Popular Democratic Movement (PDM) parliamentarian Celeste Becker said that people with criminal records of any nature should not be allowed to serve in the envisaged Information Commissioner Office (ICO). Becker made the remarks when contributing to the Access to Information Bill tabled recently by information minister Peya Mushelenga in the National Assembly.
“People with criminal records of any nature must not be given the chance to serve the public in such important public offices such as the one we wish to establish here. It is a major flaw in our constitution and we as legislators must proactively make sure that this is fixed,” Becker told lawmakers.
“This is exactly the reason why we have many public representatives with criminal records and questionable integrity in public office.”
The Bill’s objectives, among others, include the empowerment and education of the public so as to understand their right to access information, understand the functions and operations of public bodies, and effectively scrutinise and participate in the decision-making of public bodies that affect their rights. Mushelenga said the oversight mechanism would comprise an information commissioner and deputy commissioner to be appointed by President Hage Geingob with the approval of parliament for the purposes of the promotion, monitoring and protection of the right of access to information.
However, Becker said the most concerning part of the Bill is that in case of a vacancy under Section 15, the President is given an explicit right to appoint a commissioner without the approval of parliament.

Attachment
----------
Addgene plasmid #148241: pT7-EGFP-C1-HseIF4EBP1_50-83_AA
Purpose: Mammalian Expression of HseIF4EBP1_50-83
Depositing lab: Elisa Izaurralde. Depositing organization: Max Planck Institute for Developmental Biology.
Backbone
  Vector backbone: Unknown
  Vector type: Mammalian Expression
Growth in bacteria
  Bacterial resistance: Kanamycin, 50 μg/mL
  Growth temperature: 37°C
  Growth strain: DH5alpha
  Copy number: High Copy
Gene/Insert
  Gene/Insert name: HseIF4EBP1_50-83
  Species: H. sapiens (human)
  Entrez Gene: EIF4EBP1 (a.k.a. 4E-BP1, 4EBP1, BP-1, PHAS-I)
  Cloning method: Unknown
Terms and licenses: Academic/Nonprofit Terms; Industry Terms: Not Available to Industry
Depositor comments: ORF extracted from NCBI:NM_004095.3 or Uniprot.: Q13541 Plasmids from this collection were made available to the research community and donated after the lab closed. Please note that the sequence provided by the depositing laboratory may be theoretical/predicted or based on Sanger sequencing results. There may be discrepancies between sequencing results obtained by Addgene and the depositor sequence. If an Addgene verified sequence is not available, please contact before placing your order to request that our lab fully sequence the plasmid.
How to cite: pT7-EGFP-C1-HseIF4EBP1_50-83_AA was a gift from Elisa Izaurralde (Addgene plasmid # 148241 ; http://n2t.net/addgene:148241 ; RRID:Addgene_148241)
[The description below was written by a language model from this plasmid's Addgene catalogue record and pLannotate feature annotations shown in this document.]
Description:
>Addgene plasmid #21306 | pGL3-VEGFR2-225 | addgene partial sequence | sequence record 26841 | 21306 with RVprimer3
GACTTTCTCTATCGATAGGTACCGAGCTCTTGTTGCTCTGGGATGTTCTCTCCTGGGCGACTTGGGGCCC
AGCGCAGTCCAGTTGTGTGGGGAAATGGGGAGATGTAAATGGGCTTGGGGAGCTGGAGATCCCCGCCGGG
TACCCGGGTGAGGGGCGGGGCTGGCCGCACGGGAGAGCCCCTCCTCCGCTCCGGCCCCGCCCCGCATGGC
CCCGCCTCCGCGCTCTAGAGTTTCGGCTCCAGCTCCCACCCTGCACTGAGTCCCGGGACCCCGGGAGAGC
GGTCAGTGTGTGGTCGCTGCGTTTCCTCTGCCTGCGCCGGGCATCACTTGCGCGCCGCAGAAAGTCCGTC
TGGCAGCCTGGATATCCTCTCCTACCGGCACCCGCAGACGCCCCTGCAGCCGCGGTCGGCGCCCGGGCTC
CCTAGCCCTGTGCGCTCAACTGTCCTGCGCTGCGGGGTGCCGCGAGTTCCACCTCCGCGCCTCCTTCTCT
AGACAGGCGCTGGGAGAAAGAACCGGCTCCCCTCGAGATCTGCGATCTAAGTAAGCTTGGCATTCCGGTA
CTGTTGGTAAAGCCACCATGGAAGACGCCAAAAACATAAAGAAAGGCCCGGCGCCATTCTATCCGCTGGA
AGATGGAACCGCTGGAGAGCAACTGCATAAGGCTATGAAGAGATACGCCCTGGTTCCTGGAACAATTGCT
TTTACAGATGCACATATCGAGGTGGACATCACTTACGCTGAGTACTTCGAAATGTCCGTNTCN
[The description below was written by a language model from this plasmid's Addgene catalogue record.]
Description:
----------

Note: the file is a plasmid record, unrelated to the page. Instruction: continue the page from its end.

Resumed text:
“Can the minister please clarify why the ordinary process of appointing commissioners as outlined in Section 5 has to go through the selection committee and the National Assembly, but not in the instance of vacancy at Section 15?” she questioned.
“Is this not a deliberate innuendo to capture the process by the Presidency and the deeper powers of state? We submit that it is,” she added.
She said the information commissioner must strictly be appointed as envisioned in Section 5 of the Bill, even in the instance of a vacancy.
Besides, she said, in Section 17 (1) of the Bill there is a deliberate attempt to capture the office. “At that particular provision, it is stated that ‘In the performance of his or her functions under this Act, the information commissioner is assisted by the staff members from the Public Service made available for that purpose on assignment or secondment, as the Prime Minister, on the recommendation of the Public Service Commission, may direct by notice in the gazette’,” she said.
This, she said, is a recipe for disaster and will lead to the inevitable capture of the office.
“There must be clear-cut guidelines as to how the staff in the office will be appointed, and this bill does not outline that process clearly,” Becker added.
She said the implementation of the bill is vague and there are no powers and functions outlined for the information officers as outlined in sections 22 and 23 of the bill.
“The appointed information officers at public and private entities are then left to wonder exactly what their functions and duties are. Section 22 (2) is also very problematic,” she said.